No, Burning Books Is NOT Worthy of Respect
The Fifth Column has a post titled On Burning Books (HT: Divine Ripples), referring specifically to the recent burning of a Qur’an. He concludes that:
It may not be prudent, it may not be useful, but it is a stand worthy of respect.
I disagree. Book burning is either the petulant reaction of fearful people looking for control, but lacking convincing arguments, or a way to gain undeserved attention.
The article cites a really bad reason why one might respect book burning: Church councils did it through the years. Wow! Lots of church people gathering together and doing something stupid! Who would have ever imagined it? It just proves that Christians are no more immune from stupidity and control issues than any other group of people.
Here’s a quote:
And it wasn’t just the Koran that burned. During the Middle Ages, the Talmud was frequently targeted for the fire by Church authorities precisely because of the numerous blasphemies concerning Christ and the Blessed Virgin that it contains. Throughout Europe, the book was formally put on trial and censored or burnt, in much the same way Terry Jones tried and burnt the Koran.
And this is somehow an example of a good idea?
I want to make clear her that I’m talking about we should do, what’s a good idea, and not what should be legal. I would never burn the American flag, even in protest, but I firmly believe it should be legal to do so. I would never burn a copy of the Qur’an, but I believe the action should be legal. Lots of stupid things are and should be legal. I do not believe the burning of the Qur’an justifies violent actions in response, just as I do not believe that any insult to Christianity, such as burning a Bible, would justify a violent response from Christians.
Now to be fair, the article does question both the prudence and effectiveness of the tactic. But nonetheless the author concludes that there is something here to be respected.
Our problem with Islam is not that we don’t get to say enough nasty things about Muslims, or that we can’t respond to Islam. We can and do respond respectfully on many occasions. But when someone burns a copy of the Qur’an it sends another message, not one of respectful disagreement, but one of hatred. It does nothing to stop even one act of terrorism. It does nothing to convince any radical Muslim that he is wrong, nor any Muslim, of course. It is the adult equivalent of a child’s temper tantrum.
I’m reminded of a time many years ago when I was in a group of young men. One person got angry at another and started swinging his arms in a sort of suggestion he was going to punch the other one out. He kept saying, “Hold me back! Hold me back!” But he never actually approached the other guy, who would doubtless have won any fight between them. Nobody tried to hold him back either, because we knew he was going to be ineffective. The one difference between this event and that one is that the purported target exercised restraint.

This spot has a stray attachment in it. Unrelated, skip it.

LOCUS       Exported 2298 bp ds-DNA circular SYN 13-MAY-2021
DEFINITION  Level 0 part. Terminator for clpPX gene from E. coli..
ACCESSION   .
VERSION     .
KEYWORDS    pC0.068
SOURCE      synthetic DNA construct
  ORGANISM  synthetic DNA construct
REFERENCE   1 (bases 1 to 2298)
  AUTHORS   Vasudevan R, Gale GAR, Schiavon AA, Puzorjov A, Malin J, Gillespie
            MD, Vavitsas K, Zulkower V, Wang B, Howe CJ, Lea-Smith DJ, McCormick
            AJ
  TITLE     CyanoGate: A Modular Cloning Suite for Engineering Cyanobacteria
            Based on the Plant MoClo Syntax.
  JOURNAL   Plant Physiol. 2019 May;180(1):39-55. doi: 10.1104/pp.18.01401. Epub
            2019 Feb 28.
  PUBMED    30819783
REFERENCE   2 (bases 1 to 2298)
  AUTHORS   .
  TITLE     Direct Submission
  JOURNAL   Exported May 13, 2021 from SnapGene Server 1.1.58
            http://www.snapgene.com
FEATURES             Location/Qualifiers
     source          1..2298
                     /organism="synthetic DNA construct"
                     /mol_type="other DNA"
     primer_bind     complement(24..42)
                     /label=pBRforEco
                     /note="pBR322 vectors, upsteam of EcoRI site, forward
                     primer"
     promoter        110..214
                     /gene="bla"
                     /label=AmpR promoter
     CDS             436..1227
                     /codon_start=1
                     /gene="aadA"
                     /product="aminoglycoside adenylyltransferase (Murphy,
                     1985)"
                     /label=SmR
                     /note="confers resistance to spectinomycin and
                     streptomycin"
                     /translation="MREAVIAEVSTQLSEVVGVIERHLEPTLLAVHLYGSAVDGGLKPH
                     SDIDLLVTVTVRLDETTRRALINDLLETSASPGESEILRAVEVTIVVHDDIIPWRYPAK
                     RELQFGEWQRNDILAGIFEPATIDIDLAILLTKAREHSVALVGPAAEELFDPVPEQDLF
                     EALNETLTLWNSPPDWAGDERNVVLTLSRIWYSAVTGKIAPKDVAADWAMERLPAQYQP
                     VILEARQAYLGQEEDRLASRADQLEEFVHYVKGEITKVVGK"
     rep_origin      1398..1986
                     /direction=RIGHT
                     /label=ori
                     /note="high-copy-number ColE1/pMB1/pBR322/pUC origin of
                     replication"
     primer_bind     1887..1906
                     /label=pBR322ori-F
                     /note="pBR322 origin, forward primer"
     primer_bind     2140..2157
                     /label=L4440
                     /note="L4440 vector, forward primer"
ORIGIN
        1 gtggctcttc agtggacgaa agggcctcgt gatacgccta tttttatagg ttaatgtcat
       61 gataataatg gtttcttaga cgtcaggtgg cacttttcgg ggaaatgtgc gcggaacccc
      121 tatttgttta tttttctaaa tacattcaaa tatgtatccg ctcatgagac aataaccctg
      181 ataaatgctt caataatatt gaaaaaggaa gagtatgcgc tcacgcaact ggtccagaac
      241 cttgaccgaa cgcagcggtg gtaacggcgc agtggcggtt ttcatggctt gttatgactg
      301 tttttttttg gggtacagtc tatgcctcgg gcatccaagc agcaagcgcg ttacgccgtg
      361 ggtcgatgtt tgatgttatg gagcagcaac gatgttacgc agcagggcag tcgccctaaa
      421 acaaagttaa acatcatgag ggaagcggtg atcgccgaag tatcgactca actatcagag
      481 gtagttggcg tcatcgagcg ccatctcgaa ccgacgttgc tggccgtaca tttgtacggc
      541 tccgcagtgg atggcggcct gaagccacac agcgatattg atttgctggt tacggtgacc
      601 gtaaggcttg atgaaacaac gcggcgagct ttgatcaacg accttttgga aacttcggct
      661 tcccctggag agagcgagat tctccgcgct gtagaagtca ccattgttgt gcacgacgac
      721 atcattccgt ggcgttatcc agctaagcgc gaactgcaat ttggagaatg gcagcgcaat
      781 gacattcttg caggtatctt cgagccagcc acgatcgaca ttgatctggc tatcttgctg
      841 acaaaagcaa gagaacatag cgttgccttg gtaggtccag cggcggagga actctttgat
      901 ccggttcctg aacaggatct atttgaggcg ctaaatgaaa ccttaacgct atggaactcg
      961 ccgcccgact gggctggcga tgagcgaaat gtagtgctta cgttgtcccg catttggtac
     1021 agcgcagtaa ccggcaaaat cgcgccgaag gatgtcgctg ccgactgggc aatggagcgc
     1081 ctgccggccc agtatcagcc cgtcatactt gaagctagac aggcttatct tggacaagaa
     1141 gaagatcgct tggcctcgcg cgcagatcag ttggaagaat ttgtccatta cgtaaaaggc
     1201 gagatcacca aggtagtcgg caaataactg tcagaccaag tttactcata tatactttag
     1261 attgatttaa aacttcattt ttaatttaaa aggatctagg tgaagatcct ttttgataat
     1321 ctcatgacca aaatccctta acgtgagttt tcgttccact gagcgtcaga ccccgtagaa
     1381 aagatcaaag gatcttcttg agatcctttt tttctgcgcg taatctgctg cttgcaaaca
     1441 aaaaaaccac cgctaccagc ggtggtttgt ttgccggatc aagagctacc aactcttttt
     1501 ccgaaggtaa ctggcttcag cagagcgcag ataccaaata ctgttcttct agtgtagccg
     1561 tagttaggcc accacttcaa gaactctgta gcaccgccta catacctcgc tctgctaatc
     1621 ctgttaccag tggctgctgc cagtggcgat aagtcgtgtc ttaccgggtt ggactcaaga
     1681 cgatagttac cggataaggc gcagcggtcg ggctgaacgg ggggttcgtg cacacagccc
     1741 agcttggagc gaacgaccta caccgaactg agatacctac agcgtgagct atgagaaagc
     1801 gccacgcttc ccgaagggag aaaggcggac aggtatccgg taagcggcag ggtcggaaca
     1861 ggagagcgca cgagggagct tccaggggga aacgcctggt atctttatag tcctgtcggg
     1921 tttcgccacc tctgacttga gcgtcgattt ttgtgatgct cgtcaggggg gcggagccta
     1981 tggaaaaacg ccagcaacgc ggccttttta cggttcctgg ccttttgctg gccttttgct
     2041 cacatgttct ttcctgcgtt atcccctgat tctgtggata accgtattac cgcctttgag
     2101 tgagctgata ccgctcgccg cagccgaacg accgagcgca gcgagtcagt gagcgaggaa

We don’t need to take our cues from the radicals. We don’t need to become like them. They are not concerned about who they kill. We should be. They are not making distinctions between one American and another. We should recognize distinctions in their camp. We should not let terrorism make us less than we are.
I fear, however, that it has already happened to some extent.
- Qur’an burning – What I think (thestudentreview.co.uk)
- Sparks From A Book Burning (andrewsullivan.theatlantic.com)
- Where They Burn Books, So Too Will They End In Burning Human Beings (beittshuvah.wordpress.com)
I have, on several occasions, tried to put my thoughts on paper over this foolish, and utterly pointless act.
I want to be angry at the message this fellow sends to the world about my Savior and His people, but, at the same time I find that I am overwhelmed with pity for him, for the great lack of spiritual understanding that his “look at me” behavior reveals, and for the spiritual danger the congregation, he leads, is under.
Sadly, the man reveals that he is more of a lost soul than a saved one. (Gal. 5:20).
Sir, I totally agree with everything you said. In additional I would like to add that acts of hatred become how “we” are seen, just as when radical Muslims performs acts of hatred, some Christians blame all Muslims.
It reminds me of the novel called the “Fireman” http://en.wikipedia.org/wiki/Fahrenheit_451
There are many books that I don’t think is good for society, that I will never read myself. However; to ban them or burn them is not a good thing. Jesus told us not to give offence nor take it…
Dave Black recently wrote something about missiology within our own cultural context… this guy needs a lesson in 101 about cross cultural mission and what Christianity is all about.